Practical Method for Determining Project % Complete

How many times do you ask this question of one of your vendors and receive an answer that you don’t believe? What percentage of the project is complete? This is a simple question that allows you to compare this figure against the percent budget spent to see how likely it is that this project will finish on budget. Your vendors will make up all sorts of reasons for you to believe their statistics that show how complete the project is. Wouldn’t you like an objective calculation that gives you this number exactly?

I have been using a simple technique that allows me to plan projects, forecast their costs and communicate their weekly status with complete accuracy. My clients are always happy with the information they receive. This is not to say my projects always come in under budget. My projects are plagued with the same uncertainties any other projects face, some causing budget overruns. The difference is that I communicate these overruns weekly, honestly, can pinpoint the causes and allow my clients to make business decisions based on them. I don’t wait until the project is 75% complete and all the money is spent to ask for more money.

There is no magic behind the technique. The federal government mandates that projects run for them use a technique known as Earned Value Project Management to report time against task.  But not many laymen understand it without some intensive training in the technique. Everyone understands what it means when a project is 2 weeks behind schedule, but most would be confused if told it is $10,000 behind schedule.

It is possible, however, to salvage some of the official earned value calculations to generate two numbers that are meaningful to customers: Percentage of the project that is complete and percentage of the budget that has been spent.

Below is an excerpt from a status report that shows these two numbers in the budget portion:

So how do I generate and then justify these numbers?


The Planning Phase

I plan each project in front of the clients, with their active participation. This makes it possible to obtain their buy-in for the tasks for which they take responsibility. From this planning activity, I can generate a Gantt chart in MS Project detailing Duration, Start and Finish, Percentage Complete, Responsibility and Percentage Time spent on each task. By filling out the hourly rates for the assigned personnel on the Resource sheet I obtain a Project Budget (in the Cost column).

Once agreement is reached between the PM and the clients on the cost for each task and the overall project cost and schedule, a few columns can be added to the project plan. Baseline Start and Finish and Actual Start and Finish.

The same is done with the cost columns adding Baseline and Actual costs and renaming Cost to Current Working View (CWV) cost. The Gantt chart now looks like this:

The Implementation Phase

At each status meeting with the project team, I ask for percentage complete on each task and the number of hours spent on each task. The percentage complete is entered on the Gantt Chart, then the hours spent are multiplied by the hourly rate and this is entered into the Actual Cost column. The Actual Start and Finish dates are entered in their respective columns.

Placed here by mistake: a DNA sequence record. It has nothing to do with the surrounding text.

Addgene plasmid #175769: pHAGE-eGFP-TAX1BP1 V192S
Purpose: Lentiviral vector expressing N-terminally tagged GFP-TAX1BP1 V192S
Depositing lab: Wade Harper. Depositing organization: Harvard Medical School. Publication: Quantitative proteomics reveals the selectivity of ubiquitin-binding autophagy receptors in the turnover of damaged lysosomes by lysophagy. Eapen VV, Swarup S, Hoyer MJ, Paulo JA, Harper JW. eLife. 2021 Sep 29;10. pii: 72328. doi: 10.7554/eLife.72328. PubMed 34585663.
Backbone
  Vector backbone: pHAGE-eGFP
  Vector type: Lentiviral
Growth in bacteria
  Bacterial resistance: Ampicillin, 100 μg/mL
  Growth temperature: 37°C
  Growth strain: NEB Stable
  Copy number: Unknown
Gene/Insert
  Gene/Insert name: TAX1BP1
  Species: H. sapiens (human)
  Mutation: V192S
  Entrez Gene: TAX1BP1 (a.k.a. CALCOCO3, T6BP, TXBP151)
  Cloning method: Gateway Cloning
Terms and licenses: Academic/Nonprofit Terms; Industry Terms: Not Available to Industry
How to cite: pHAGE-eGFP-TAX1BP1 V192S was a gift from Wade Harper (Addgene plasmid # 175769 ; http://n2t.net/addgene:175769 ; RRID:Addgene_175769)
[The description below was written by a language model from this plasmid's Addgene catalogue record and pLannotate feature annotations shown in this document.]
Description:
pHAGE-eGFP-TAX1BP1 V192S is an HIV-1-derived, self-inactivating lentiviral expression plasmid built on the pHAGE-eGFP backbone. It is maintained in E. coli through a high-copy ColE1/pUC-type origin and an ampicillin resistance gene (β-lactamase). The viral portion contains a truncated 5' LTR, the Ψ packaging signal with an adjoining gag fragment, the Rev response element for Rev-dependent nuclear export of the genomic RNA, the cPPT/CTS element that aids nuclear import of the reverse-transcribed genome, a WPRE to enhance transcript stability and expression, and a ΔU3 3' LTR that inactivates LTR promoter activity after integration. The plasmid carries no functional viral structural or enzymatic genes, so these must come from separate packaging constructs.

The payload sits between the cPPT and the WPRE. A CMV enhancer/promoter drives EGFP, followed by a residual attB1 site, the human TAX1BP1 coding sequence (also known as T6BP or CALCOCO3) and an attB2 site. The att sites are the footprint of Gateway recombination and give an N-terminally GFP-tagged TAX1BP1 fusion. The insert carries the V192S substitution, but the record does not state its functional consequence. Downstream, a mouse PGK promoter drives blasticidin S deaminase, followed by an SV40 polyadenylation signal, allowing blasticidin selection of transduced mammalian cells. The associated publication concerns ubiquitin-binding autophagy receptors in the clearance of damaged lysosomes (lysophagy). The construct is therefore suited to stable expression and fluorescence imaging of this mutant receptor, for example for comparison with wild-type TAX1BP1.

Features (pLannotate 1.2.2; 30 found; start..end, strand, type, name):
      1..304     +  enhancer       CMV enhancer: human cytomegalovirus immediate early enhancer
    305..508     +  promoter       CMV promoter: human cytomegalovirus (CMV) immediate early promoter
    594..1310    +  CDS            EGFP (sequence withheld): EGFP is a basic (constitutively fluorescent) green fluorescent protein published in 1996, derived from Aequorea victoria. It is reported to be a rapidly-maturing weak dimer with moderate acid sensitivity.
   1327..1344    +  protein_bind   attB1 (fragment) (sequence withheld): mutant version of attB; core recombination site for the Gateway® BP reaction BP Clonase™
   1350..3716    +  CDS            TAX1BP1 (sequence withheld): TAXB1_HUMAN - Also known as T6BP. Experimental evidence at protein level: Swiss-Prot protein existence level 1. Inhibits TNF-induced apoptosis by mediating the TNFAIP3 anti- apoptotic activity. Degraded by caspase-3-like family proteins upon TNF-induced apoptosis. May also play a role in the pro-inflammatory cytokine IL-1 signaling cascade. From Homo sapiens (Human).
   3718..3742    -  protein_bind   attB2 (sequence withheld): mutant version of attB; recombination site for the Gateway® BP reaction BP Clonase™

At this point, the Gantt chart is yielding some very important data for the client. Baseline End Date and CWV End Date show any schedule delay. Baseline Cost and CWV Cost show over or under budget predictions. It also shows some very poor data: percentage project complete. Experimentation with MS Project has shown that this is not correct, especially if some resources are shown as costing dollars and others are not (e.g., when a consultant shows their tasks on the same Project Schedule as the client tasks).


For each task, the Baseline Cost is the Value earned when it is complete. The Percentage Complete times the Baseline Cost is the Earned Value that is earned for a partially completed task.

Simply adding up all these partial earned values, and dividing them by the Baseline Project Cost can generate the Percentage Complete for the project. And by dividing the Actual Project Cost (summed by MS Project) by the Baseline Project Cost, I can determine the Percentage Budget Spent. These numbers make sense and are meaningful to a client. I use a simple Excel spreadsheet to make this calculation easier.

The two key values can be copied onto a status report: Percentage Complete and Percentage Budget Spent. The client can examine any discrepancies in these figures for the reasons behind the cost changes. The Gantt chart shows which task is coming in way above or below budget and the project manager can usually explain why this occurred.

The importance of Earned Value is that when a project using it is 15% complete, one can predict within 90% accuracy how much above or under budget it will be at completion. Any discrepancy found at 15% project completion holds through until the end of the project within 90% accuracy. This calculation has been proven by auditing thousands of government projects, small to large, using earned value calculations for decades.

It is possible to finesse these numbers to make the project look more complete than it really is. Only on partially completed tasks though. If a task is really only 10% complete and one claims it as 90% complete, an unscrupulous vendor can exaggerate project % Complete. But this will only work a couple of times and the vendor will be found out long before the project is complete. This is not a good way to run a business and these vendors will be weeded out quickly.

I encourage you to ask your vendors to use these calculations to give you meaningful weekly project status. You need to know early on how much over budget your projects are likely to be so you can budget accordingly or get rid of the inefficient vendors.

Anybody else have ideas that work well in this realm?